The Brand Catch


Heaps of hype in the last years persuaded brand builders to believe that the Internet was an essential medium they had to be a part of, but many brand builders have found that consumers who favor particular brands have been keenly disappointed by their brands’ online performance.

Some companies have felt the crush of this reality simply because e-tailers and brand builders weren’t well prepared. So many brands fell into the hype trap by grasping the online lifeline and promising their customers all the “usual” services they offered offline without preparing the structure for it.

You see, that’s the problem. The Internet is not for everyone, just as any medium is not always for every brand. Some brands are more successful online just as others are more successful on television or in magazine advertising. Procter & Gamble figured this principle out in the fifties. It assessed that television and video ads suited any products that benefited from demonstrations. And for Procter & Gamble, that covered everything from soap to general household products. Nescafi recognized that sampling was the way to success, so the company shared its product through magazines all over the world.

Let’s agree that the best medium for brand building varies from product to product and that the Internet isn’t necessarily a vehicle for everyone. Given this hypothesis, can you tell me what the online role is for brands on social media? Are all of them able to meet consumer expectations online? Does an online presence that falls below consumer expectations add to its brand equity or take away from it?

The crucial factor is consumer expectations. So let’s examine this further. What would you expect from, say, a Pepsi website, app or social media? That it would be cool? Fun? Interactive? Innovative? These are Pepsi’s core brand values. But only nominating these qualities doesn’t get at the heart of consumer expectations of Pepsi’s online role, they have to put that in practice, succeed in it in an appealing and innovative way, and update it at all times.

It’s hard, very hard, for many brands to go online without doing anything that affects its reputation. There’s no doubt that consumer expectations are high, and every word said is over analyzed and judged, so there’s no room for online mistakes. Should some brands avoid going online?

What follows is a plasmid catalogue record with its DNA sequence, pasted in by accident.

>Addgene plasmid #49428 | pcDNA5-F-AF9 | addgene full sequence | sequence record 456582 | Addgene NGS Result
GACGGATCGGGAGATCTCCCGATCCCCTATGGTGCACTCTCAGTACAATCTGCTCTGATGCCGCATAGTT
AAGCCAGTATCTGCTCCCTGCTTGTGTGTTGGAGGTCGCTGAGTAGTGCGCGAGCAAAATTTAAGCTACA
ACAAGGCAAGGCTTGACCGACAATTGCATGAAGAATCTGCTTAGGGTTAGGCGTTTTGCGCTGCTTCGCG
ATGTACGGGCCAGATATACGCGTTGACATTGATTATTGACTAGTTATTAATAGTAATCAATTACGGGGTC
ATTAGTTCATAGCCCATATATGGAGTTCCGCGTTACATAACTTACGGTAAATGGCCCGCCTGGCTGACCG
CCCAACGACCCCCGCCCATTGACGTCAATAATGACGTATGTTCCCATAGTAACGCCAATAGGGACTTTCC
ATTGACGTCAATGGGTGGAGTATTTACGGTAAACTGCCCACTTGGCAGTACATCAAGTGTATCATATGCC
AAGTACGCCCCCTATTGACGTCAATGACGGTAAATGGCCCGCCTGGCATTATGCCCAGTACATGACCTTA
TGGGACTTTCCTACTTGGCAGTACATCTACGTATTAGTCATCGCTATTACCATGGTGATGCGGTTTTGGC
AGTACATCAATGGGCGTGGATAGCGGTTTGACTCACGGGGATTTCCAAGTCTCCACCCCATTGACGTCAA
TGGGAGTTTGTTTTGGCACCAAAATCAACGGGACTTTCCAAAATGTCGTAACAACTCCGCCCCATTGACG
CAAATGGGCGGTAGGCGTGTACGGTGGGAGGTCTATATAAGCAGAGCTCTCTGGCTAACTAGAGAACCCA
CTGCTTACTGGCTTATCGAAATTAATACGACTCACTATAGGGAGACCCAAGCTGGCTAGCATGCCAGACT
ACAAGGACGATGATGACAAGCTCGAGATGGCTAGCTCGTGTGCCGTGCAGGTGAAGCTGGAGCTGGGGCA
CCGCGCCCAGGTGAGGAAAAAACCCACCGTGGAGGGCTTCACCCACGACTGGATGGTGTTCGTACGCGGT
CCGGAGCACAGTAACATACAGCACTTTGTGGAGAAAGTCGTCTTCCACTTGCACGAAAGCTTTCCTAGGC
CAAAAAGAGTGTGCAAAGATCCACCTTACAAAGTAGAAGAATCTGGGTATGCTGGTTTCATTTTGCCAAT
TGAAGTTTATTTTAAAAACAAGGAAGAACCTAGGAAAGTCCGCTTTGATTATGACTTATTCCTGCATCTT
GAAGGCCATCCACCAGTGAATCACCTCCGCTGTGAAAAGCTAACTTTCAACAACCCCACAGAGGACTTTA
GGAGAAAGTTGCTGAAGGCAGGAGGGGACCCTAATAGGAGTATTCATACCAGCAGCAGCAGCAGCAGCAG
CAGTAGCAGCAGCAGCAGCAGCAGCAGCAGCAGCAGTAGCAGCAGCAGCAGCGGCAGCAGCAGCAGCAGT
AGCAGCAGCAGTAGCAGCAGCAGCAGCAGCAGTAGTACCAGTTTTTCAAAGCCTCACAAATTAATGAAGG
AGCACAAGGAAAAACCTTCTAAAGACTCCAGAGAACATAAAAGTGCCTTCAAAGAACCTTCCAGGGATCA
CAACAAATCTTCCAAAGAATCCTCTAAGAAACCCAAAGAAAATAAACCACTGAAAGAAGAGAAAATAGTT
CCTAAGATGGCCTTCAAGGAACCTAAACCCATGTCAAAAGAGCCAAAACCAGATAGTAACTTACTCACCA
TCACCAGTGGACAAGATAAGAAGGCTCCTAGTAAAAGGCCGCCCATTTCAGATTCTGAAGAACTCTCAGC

If a large part of the brand’s market is young people, for example an innovative brand like Pepsi, it will be compelled to be where young people are: on the Internet. Even though for some brands the online presence is essential, being online is dangerous. Almost anything the brands do online won’t meet their markets’ expectations, will be misinterpreted and severely judged. Yet avoiding to frequently update the website, app and social media will create just as much criticism, with consumers questioning what’s going on with these brands, wondering if these brands have fallen by the wayside.

I’m afraid there’s only one way to deal with it: Keep thinking of new ways to deliver the old message, and deliver that message only when it’s ready. And by “ready” I mean tested on and accepted by the consumer. By venturing online without a plan and a strong online marketing team, like SMA, and a good public representer ready to deal with crisis management, you’re exposing your brand to a dangerous gamble. And once you’re online, you can’t switch your website, apps and social media off because this sends bad vibes as well.

Rome wasn’t built in a day and neither will the close-to-perfect online marketing.